With the rampant anti-intellectualism and distrust in science that continues to plague our country these days, we need passionate, well-spoken defenders to cut through the B.S. and speak the truth. In the 1980s, Carl Sagan filled that role very well, with his Cosmos series capturing the imaginations of many young people who went on to pursue careers in science. Sagan passed away in 1996, but the torch has been passed in recent years to astrophysicist Neil deGrasse Tyson, the director of the Hayden Planetarium in New York and the go-to guy whenever a news agency needs somebody to provide easily digestible sound bites for a new science story. Tyson turns 55 years old today.
The Sagan parallels will become even more direct in the not-too-distant future, with Tyson set to host a new incarnation of Sagan’s Cosmos, set to air on Fox sometime in 2014. Tyson has the knowledge and the passion to be a great host for a new Cosmos, but he also shares one other quality with Sagan that makes him even more ideal. He’s got a touch of the poetic about him, a way of speaking about the universe that elicits excitement and wonder in the listener. Compare two of our favorite videos below: Carl Sagan’s “Pale Blue Dot” speech, and Tyson’s “Most Astounding Fact.”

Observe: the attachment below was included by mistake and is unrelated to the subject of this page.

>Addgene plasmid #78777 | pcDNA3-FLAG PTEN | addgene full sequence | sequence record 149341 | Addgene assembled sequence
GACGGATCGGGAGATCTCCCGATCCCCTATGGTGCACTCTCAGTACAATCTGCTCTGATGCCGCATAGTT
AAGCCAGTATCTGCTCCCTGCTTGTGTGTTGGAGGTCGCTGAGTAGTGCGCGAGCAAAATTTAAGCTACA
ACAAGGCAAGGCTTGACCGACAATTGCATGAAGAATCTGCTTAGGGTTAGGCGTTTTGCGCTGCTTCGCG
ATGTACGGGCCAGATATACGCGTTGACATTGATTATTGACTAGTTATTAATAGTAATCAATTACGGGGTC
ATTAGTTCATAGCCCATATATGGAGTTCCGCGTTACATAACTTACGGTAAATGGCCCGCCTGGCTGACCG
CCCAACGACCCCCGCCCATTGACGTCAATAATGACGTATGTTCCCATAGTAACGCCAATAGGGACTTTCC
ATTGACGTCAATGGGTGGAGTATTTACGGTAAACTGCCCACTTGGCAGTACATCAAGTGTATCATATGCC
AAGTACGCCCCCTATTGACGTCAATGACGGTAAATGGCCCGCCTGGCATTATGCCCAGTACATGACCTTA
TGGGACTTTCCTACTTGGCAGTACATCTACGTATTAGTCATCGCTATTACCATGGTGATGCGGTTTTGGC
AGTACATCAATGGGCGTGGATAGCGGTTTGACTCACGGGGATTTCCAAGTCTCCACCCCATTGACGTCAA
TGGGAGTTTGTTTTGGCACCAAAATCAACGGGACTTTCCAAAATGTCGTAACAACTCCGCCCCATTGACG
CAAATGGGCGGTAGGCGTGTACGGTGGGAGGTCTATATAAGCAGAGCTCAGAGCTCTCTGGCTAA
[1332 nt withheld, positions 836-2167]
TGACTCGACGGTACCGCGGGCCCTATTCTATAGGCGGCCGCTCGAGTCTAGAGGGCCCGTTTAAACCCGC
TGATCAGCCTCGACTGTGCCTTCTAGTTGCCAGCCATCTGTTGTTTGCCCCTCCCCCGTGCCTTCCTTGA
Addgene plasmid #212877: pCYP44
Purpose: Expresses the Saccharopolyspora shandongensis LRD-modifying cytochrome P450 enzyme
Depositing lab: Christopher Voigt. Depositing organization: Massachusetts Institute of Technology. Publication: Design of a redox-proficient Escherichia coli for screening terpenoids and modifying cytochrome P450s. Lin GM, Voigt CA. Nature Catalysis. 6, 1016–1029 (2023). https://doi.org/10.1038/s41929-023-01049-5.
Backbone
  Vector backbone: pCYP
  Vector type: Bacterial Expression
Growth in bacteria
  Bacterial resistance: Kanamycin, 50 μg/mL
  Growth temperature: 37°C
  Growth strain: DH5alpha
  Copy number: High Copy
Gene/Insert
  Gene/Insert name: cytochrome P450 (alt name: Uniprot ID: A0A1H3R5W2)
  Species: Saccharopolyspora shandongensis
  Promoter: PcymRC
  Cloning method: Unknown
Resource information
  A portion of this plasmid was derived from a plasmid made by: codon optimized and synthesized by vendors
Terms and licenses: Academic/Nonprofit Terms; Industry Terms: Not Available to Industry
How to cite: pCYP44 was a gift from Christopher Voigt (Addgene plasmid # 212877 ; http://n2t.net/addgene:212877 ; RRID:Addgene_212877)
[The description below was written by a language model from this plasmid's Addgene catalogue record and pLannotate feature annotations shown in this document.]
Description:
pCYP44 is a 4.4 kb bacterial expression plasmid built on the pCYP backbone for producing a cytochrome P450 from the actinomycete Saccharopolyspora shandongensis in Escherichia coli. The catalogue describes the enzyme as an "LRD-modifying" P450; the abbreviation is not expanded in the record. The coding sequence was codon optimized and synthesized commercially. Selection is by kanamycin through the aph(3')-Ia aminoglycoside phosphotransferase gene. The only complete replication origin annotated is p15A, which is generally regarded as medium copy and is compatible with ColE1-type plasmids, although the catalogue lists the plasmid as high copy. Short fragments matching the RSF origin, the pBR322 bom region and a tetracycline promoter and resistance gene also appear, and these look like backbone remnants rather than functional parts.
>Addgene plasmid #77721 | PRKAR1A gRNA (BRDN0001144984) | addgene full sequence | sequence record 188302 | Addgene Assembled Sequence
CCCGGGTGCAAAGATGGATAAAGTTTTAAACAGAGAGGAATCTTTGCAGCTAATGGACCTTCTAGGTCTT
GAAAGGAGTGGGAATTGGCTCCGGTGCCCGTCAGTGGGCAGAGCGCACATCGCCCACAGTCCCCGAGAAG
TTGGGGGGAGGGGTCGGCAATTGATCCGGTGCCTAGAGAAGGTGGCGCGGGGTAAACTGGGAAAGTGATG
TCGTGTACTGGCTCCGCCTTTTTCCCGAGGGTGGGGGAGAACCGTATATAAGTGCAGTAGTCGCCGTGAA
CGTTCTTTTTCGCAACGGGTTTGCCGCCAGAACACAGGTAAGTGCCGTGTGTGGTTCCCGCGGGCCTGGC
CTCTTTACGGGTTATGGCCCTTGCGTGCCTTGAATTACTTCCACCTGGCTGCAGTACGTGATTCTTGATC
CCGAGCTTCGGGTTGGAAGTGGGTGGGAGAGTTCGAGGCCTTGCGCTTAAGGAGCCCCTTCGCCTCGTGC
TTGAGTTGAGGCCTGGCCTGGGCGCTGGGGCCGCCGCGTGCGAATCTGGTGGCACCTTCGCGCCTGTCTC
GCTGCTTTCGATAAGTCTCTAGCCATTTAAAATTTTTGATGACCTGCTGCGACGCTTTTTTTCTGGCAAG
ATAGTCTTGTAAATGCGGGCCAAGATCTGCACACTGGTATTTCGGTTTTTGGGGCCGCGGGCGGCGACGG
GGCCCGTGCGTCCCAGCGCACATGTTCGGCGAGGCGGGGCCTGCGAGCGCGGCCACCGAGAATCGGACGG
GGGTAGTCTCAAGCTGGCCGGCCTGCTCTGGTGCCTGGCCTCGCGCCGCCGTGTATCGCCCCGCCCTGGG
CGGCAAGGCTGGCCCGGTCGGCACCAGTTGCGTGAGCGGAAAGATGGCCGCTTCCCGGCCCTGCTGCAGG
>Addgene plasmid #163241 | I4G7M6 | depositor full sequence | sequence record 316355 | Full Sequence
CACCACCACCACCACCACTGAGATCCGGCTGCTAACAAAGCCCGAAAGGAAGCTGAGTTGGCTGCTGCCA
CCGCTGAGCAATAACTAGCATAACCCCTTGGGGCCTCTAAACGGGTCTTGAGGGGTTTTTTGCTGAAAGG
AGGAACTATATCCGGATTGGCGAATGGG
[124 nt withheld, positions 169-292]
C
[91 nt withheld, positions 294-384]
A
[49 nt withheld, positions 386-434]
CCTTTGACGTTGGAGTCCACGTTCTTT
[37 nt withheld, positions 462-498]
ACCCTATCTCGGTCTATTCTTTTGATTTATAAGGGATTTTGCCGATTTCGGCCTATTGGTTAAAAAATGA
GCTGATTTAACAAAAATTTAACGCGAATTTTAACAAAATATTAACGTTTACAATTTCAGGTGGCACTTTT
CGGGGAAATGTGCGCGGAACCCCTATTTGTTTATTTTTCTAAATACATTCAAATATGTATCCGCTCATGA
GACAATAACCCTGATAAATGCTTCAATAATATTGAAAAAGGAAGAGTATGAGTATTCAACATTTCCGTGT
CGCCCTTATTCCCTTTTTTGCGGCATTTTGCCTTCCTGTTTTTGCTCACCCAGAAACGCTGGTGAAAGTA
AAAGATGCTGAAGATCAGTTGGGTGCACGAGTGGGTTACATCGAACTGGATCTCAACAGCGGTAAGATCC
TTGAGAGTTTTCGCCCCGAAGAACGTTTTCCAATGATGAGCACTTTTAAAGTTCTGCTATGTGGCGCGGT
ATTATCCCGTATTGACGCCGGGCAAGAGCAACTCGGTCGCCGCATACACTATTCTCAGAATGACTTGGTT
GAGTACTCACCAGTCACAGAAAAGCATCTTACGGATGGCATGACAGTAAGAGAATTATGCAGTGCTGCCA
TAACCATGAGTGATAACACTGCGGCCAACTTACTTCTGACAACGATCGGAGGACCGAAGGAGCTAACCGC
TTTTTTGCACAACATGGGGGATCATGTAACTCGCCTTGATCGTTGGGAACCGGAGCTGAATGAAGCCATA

GFR wishes you a happy birthday, Neil! Keep defending the faith, brother.
MY FELLOW AMERICANS
President Harry Truman delivered the first televised presidential address on this date in 1947. Aside from being a noteworthy historical footnote, that moment fundamentally changed the shape of all the presidential elections that were to come, and indeed the very nature of politics and campaigning as a whole. Suddenly the majority of the voting public could see the political candidates, rather than just those few who could see one their speeches or appearances in person. Suddenly it wasn’t just what you said, but how convincingly and charismatically you said it. From there it was just a matter of time until the advent of mudslinging commercials harnessed the power of television to turn politics into an even more cynical exercise than it had been before.
DEJA VU ON THE NEXT GENERATION
Most series have a rough time finding their footing in their first season, and Star Trek: The Next Generation was no exception. Its first two seasons are riddled with for more forgettable than classics. “The Naked Now” may not be the worst of the bunch, but it was troubling at the time because it suggested the writers weren’t yet comfortable letting the show be its own thing. Instead, we got a virtual remake of the Original Series episode “The Naked Time.” That episode is fondly remembered by many Trek fans, serving up such unforgettable moments as Sulu’s shirtless swashbuckling and Spock wrestling with control of his emotions after exposure to a disease that breaks down inhibitions. We even got a retread of the original episode’s plot point where Lt. Riley takes over the ship — only in the TNG version it’s Wesley Crusher, at his most punchable. “The Naked Now” first aired on October 5, 1987. Let’s be glad the show improved.